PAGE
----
In-Seine Fish New Food Source for Hungry

By Linda Sladkey

Covenant missionary Randy Bevis spent years in Thailand using his aquaculture background helping villagers establish fish that provided a source of income as well as food. Now, with his new non-profit, In-Seine, he is taking that expertise to some of the poorest countries in the world such as Haiti and the Democratic Republic of Congo.

Randy Bevis is bringing his expertise to Haiti as well as other countries.

Randy Bevis is bringing his expertise to Haiti as well as other countries.

In April 2015, Bevis, a special assignment missionary with the ECC, founded the nonprofit with the vision “Full Nets, Changed Lives.”

Fish farming has become the fastest growing food production system in the world with roughly 50 percent of fish eaten coming out of fish farms, Bevis says. “What I really enjoy is thinking creatively with people in different contexts and training them to be able to run a fish farm or hatchery.”

While pursuing a degree in aquaculture at the Asian Institute of Technology in Bangkok, Bevis focused his studies on tilapia. Tilapia, sometimes referred to as “aquatic chicken,” can now be found in approximately 100 countries.

In Haiti, In-Seine has been using a high-tech approach in an urban environment. One organization the non-profit has helped is St. Luke Hospital, where they have installed three fish tanks in what had been unused space between a warehouse and an outside wall. The tanks grow 32,000 tilapia for feeding programs.

Bevis travels to Haiti every other month to work with four tilapia farms. The staff also is finishing a processing plant that will employ about 50 Haitians to process 4,000 pounds of tilapia per day to be sold locally.

“We are getting some of the fasted growing tilapia I have every seen,” Bevis said. “The lake has great oxygen, good temperatures for tilapia (85 degrees), a little salinity, and we are using high quality feed and good genetics.

In-Seine faces different challenges in Congo because they are challenged to use only local resources in the isolated Equateur Province, where the Covenant Church of Congo (CEUM) ministers. Goods brought there must be transported on barges up the Congo River and then transported across land on roads that are often nearly impossible to drive on.

Above: Staff at hatchery in Haiti (left) and staff at pond in Loko, Democratic Republic of Congo.

In September, Bevis made his second three-week trip to Congo with missionary Paul Noren and Pastor Emmanuel Dole to further develop the Fish for Hope Project. Noren has taught fish-farming techniques to the Congolese, and Dole, who serves as secretary for the CEUM, also is the director for the new project.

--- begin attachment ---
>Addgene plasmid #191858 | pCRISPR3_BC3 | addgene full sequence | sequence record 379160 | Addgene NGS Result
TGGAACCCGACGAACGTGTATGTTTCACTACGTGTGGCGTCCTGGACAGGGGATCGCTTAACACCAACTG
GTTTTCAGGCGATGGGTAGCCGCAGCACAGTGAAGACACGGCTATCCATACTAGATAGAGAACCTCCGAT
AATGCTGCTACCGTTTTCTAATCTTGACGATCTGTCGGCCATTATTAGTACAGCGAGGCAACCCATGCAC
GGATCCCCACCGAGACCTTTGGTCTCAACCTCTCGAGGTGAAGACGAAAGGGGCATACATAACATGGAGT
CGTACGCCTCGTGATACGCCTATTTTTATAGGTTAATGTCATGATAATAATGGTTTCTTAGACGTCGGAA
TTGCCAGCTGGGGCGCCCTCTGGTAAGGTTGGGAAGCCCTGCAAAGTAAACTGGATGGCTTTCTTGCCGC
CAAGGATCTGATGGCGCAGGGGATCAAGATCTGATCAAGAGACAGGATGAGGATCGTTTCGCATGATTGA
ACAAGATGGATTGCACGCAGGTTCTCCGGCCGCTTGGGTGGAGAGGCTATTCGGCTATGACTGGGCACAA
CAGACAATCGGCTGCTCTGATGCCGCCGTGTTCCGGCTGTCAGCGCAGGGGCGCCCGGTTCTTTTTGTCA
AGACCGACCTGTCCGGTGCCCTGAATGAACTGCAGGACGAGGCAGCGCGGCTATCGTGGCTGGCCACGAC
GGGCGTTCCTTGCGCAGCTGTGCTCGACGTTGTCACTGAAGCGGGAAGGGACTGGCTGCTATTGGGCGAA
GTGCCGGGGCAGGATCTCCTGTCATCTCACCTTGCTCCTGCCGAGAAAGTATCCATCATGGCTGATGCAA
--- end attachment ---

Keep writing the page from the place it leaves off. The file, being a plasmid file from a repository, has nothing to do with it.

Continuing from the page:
“I have been wanting to get over there and work with them for about 10 years, ever since I heard that there are more than 25,000 fish ponds in the province and that the CEUM has been working with some 700 fish farmer associations,” Bevis said.

One of the goals for the trip was to create a fish food made from local raw materials.

Tilapia

Tilapia

In the past, farmers cut grass and composted the grasses in ponds or fed the tilapia things such as papaya leaves. The diet lacked needed protein and other key nutrition, which contributed to low yields.

Making a fish food with local materials of 25 percent protein will give farmers more options and enable better returns from their ponds, Bevis said.

“Some of the ingredients we found locally were soy beans, corn, cassava, wing beans, rice bran and caterpillars,” Bevis said. “The caterpillars were a very interesting find. More than 40 varieties can be harvested from the wild. Some of them are up to 68 percent protein.”

The new feed already is producing results. “We started a trial at the Loko fish ponds with 400 tilapia, and the staff could not believe how much the fish liked the feed,” Bevis said. “They had never seen tilapia eat like that.”

He also helped plan the development of a small-scale hatchery with the CEUM in Gemena. The hatchery will provide high quality, low-cost fish fingerlings for farmers to stock their ponds. Fingerlings currently are difficult to find and are expensive.

“What really amazed me about Congo is the natural resources they have there,” Bevis said. “So many natural springs of water flowing everywhere. The Congo River Basin has over 750 species of fish and we are looking at what local species can be combined well with tilapia for fish farming.”

Bevis continues to also assist the hatcheries he helped start in Bangladesh, Laos, Malaysia, and Thailand. Bevis and his wife Cheryl served as missionaries to Thailand for 20 years and are now living in their home state of Minnesota.

Unused Space between a wall of St. Luke Hospital and a warehouse has been converted to three fish tanks holding 32,000 Tilapia.


  1. Great article about a great man committed to the Lord, his family and kingdom work. Blessed to have worked with him in Thailand.